Business and Industry

Farming on the West Side
Editorial submitted by Burta Herger

The Rancho del Puerto land grant, which included the present town site of Patterson, was dry farmed with waves of golden wheat stretching as far as the eye could see. The town’s founder, T.W. Patterson, dreamed of a verdant oasis in the middle of the golden grain fields.

In order for his dream to come true, a revolutionary irrigation system was produced that would make water “run up hill.” The first successful lift irrigation system in the world was started in July 1910 and was completed 14 months later. It lifted water 70 feet to its uppermost destination from the San Joaquin River through the 3.5-mile main canal and several pumping stations. Water flowed from the 85 miles of laterals for delivery to the growing crops.

The early-day farmers were interested in cash crops instead of the orchards of walnuts, peaches, apricots and vineyards of grapes that T.W. envisioned. Acres of alfalfa and crops that cows and horses ate or could be sold at the end of the growing season prevailed in the early days. There were many small dairies scattered throughout the area, which then was the backbone of the economy.

Work in the beginning days was done with mules and horses. It was mules and the Fresno scraper that dug the main canal. The animals also pulled plows, cultivators and other farming equipment to work the ground, plant and harvest crops.


With the passing of time and the establishment of farms, T.W.’s dream came into fruition. All of the crops he dreamed of are now part of the agriculture scene in the area, plus many more. The animal power was replaced over the years with tractors and state-of-the-art machinery. With the mechanization and a good, steady labor supply, abundant diversified crops are the norm today. However, the trees, sod and row crops of tomatoes, spinach, broccoli, cauliflower, beans, cantaloupes and herbs are all irrigated with the same irrigation system that T.W. had constructed over 100 years ago. In 1951 the Delta-Mendota Canal was completed near the foothills and gives additional security for irrigation water to the Patterson Irrigation District. The California Aqueduct built alongside the Delta-Mendota Canal furnishes no water to the local district.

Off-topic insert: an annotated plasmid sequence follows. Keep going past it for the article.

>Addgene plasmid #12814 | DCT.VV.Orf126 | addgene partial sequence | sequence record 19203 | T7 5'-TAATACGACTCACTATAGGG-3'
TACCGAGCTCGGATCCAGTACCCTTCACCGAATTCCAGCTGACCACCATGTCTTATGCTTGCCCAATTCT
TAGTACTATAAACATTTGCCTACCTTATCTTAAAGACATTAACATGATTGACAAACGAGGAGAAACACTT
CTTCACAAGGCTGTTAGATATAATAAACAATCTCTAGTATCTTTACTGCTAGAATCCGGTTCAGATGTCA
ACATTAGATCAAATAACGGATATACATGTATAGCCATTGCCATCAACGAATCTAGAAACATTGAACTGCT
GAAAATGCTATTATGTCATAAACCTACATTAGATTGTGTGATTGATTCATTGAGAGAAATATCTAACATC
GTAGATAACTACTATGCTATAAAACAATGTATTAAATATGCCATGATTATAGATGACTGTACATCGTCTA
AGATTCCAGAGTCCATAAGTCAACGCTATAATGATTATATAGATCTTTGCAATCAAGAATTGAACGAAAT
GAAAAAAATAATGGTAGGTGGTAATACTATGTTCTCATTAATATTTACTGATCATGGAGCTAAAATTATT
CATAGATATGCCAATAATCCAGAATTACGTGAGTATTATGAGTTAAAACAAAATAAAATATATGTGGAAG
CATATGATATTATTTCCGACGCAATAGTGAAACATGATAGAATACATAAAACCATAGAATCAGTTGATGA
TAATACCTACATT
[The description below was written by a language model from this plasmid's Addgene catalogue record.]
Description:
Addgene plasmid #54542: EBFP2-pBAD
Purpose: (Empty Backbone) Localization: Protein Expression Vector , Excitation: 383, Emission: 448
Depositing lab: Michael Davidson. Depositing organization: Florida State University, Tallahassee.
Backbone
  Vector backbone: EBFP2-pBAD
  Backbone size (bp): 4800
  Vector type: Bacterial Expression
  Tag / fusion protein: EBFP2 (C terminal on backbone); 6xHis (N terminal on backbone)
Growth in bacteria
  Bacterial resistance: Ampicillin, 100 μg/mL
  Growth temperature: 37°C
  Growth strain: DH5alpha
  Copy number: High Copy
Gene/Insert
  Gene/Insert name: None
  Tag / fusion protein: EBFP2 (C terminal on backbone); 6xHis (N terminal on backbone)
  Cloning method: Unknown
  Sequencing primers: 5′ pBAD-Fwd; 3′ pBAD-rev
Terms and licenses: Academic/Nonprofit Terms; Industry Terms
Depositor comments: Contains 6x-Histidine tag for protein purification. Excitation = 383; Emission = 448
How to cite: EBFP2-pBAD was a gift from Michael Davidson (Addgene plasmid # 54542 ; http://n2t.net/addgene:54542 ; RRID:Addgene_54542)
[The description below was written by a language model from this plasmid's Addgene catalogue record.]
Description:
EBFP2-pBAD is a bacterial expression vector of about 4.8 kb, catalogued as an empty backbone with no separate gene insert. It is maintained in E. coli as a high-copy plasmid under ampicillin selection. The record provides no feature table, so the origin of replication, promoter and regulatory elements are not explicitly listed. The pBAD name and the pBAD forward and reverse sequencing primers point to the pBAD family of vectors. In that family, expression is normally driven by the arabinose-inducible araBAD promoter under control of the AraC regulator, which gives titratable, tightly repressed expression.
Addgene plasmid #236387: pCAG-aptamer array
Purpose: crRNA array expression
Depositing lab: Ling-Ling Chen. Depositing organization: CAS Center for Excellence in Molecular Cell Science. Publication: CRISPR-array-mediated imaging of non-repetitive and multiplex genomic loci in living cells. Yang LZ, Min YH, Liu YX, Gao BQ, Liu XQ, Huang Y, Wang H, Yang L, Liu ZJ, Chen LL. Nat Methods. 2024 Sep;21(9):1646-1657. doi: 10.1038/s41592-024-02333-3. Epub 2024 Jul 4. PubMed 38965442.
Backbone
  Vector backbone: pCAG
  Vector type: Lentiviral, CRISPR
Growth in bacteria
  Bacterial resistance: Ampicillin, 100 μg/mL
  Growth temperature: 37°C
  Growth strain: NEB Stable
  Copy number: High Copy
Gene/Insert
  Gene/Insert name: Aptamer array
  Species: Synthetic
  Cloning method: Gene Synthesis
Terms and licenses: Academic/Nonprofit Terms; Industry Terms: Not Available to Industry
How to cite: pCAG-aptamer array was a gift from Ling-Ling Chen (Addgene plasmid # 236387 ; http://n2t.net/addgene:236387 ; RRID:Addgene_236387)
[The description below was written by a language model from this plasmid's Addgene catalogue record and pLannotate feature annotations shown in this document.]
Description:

The many small dairies have given way to two large dairies in the area. The fertile land and water produce crops in Rancho Del Puerto that blend in with the farms to the south in the Crows Landing area and to the north in the Westley-Grayson areas. All together these lands produce a sizable portion of the economy of Stanislaus county.

Patterson business are strategically located near several of California’s major markets and the Pacific Rim. The area is within 90 miles of the San Francisco Bay Area, Sacramento, the Sierra Nevada Moutains and California’s central coast. Patterson is also about a 5-hour drive from Los Angeles. Two of California’s major north-south highways intersect the area: Interstate 5 and Highway 99. All of these advantages add up to equal an outstanding location for business. All commercial and industrial areas have access to rail transportation and truck transportation via Highway 33 and Interstate 5.

The growing commercial, industrial and service sectors provide a diversified base for the area’s labor force. However, agriculture and food processing industries have historically provided an important part of Patterson’s past, present and future economic success.